Work has completed on Astudio’s £17 million remodelling of Sir John Cass and Red Coat Church of England Secondary School, Stepney Way, in East London.
The project, which combined new build elements and the refurbishment of the existing 1960s and 1970s stock, was delivered through the now demised Buildings Schools for the Future programme.
The overhauled school in the London Borough of Tower Hamlets will house 1,495 pupils aged 14-19 and features a two-storey performing arts centre and a ‘sensitive’ five-storey extension to the stairwell of the original main building.
George Brennan, director at Astudio Architecture, said: ‘Remodelling school sites and combining refurbishment with new build to maximise their role as centres of education both for pupils and the wider community is now the basis of most school projects.
Remodelling sites and combining refurbishment with new build is now the basis of most school projects
‘By first considering all the options and then creating a masterplan, rather than approaching school regeneration piecemeal, the best possible outcome for the budget can be achieved.
‘Having worked very closely with the school to achieve its vision, we have developed a creative and considered design that has transformed [it], not only in terms of the facilities it now offers, but in its ability to engender pride, inspire and become integrated into the community.’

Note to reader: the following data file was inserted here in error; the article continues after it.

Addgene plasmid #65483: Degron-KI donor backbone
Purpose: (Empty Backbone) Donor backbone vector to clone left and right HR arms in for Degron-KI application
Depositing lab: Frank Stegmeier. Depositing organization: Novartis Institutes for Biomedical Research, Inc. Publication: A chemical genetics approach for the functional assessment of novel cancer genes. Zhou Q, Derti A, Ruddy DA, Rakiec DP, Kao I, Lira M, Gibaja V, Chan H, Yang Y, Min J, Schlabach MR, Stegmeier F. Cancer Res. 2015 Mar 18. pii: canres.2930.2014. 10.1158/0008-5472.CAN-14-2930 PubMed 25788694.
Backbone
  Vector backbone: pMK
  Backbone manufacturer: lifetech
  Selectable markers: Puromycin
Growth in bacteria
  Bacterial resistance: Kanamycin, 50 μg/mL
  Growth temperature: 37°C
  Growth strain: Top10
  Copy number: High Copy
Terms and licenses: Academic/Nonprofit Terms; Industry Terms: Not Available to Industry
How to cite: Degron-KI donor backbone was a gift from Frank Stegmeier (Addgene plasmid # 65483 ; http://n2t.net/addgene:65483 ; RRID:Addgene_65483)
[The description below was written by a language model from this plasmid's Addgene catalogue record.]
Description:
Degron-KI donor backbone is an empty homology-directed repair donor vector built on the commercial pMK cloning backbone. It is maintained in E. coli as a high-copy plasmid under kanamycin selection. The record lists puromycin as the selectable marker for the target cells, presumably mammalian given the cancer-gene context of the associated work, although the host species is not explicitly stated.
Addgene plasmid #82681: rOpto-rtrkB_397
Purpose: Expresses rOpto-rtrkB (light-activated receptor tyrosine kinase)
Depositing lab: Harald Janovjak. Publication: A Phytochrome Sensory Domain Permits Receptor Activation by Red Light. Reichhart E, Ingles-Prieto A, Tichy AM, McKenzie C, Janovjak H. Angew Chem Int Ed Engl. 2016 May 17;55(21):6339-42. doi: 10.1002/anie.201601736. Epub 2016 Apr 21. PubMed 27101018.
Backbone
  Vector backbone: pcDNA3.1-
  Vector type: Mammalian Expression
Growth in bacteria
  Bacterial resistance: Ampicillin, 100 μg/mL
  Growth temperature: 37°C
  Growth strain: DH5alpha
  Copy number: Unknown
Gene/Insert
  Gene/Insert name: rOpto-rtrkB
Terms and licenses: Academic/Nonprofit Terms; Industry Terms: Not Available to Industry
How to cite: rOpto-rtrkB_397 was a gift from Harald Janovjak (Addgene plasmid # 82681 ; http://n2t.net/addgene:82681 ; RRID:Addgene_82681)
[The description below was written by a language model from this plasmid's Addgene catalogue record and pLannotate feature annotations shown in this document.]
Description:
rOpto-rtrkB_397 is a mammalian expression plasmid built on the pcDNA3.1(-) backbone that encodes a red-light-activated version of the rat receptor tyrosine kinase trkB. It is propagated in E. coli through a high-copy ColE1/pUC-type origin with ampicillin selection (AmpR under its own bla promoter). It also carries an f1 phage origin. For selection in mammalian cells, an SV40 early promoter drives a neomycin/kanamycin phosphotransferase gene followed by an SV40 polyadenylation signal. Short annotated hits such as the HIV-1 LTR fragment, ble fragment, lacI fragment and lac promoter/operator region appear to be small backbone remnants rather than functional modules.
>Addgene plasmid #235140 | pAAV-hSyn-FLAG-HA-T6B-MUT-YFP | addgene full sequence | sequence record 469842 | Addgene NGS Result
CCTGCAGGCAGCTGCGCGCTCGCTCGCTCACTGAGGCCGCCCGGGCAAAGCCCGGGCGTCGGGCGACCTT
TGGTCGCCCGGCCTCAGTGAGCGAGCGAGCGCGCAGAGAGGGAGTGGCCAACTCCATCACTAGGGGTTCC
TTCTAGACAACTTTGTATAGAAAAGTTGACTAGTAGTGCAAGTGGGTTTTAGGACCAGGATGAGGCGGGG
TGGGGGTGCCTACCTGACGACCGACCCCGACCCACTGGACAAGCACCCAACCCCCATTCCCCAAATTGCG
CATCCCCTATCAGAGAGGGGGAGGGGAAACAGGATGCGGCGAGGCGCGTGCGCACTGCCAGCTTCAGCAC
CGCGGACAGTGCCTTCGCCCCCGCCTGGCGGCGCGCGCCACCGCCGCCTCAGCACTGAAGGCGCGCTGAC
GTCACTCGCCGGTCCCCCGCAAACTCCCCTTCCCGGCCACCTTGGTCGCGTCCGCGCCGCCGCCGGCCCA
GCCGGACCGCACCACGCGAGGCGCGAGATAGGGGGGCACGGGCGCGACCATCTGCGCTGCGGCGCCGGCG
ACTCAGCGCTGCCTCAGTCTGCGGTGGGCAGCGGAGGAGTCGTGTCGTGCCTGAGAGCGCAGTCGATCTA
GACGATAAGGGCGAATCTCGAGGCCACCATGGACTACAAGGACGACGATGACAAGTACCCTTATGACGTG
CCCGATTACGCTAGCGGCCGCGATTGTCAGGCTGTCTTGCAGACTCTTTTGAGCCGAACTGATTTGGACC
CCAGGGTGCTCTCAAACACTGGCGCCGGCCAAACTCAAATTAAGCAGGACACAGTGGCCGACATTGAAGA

The architect’s view
Three new buildings, carefully arranged to stitch together the refurbished main building, have been built on the school’s tight 3.5 acre site. The new school features a strong and welcoming entrance, a mixture of new and refurbished classrooms, a new Performing Arts Centre, and a state-of-the-art Virtual Learning Centre to act as a hub for learning.
To maximise the school site, where previously buildings and extensions were poorly configured in relation to each other with a number of “leftover spaces” and no long term planning strategy, Astudio worked with the school to create a masterplan to improve and enhance the experience of all those using the site. Carefully considered external spaces bring the school together, hard-surfacing of all available external areas provides much needed play space alongside tree-planting and landscaping, which help to “green” the site.
The design celebrates and emphasises the striking difference between new and legacy buildings, with ceramic tiles used for the new buildings in contrast with the brick and concrete of the existing 1960s and 1970s structures.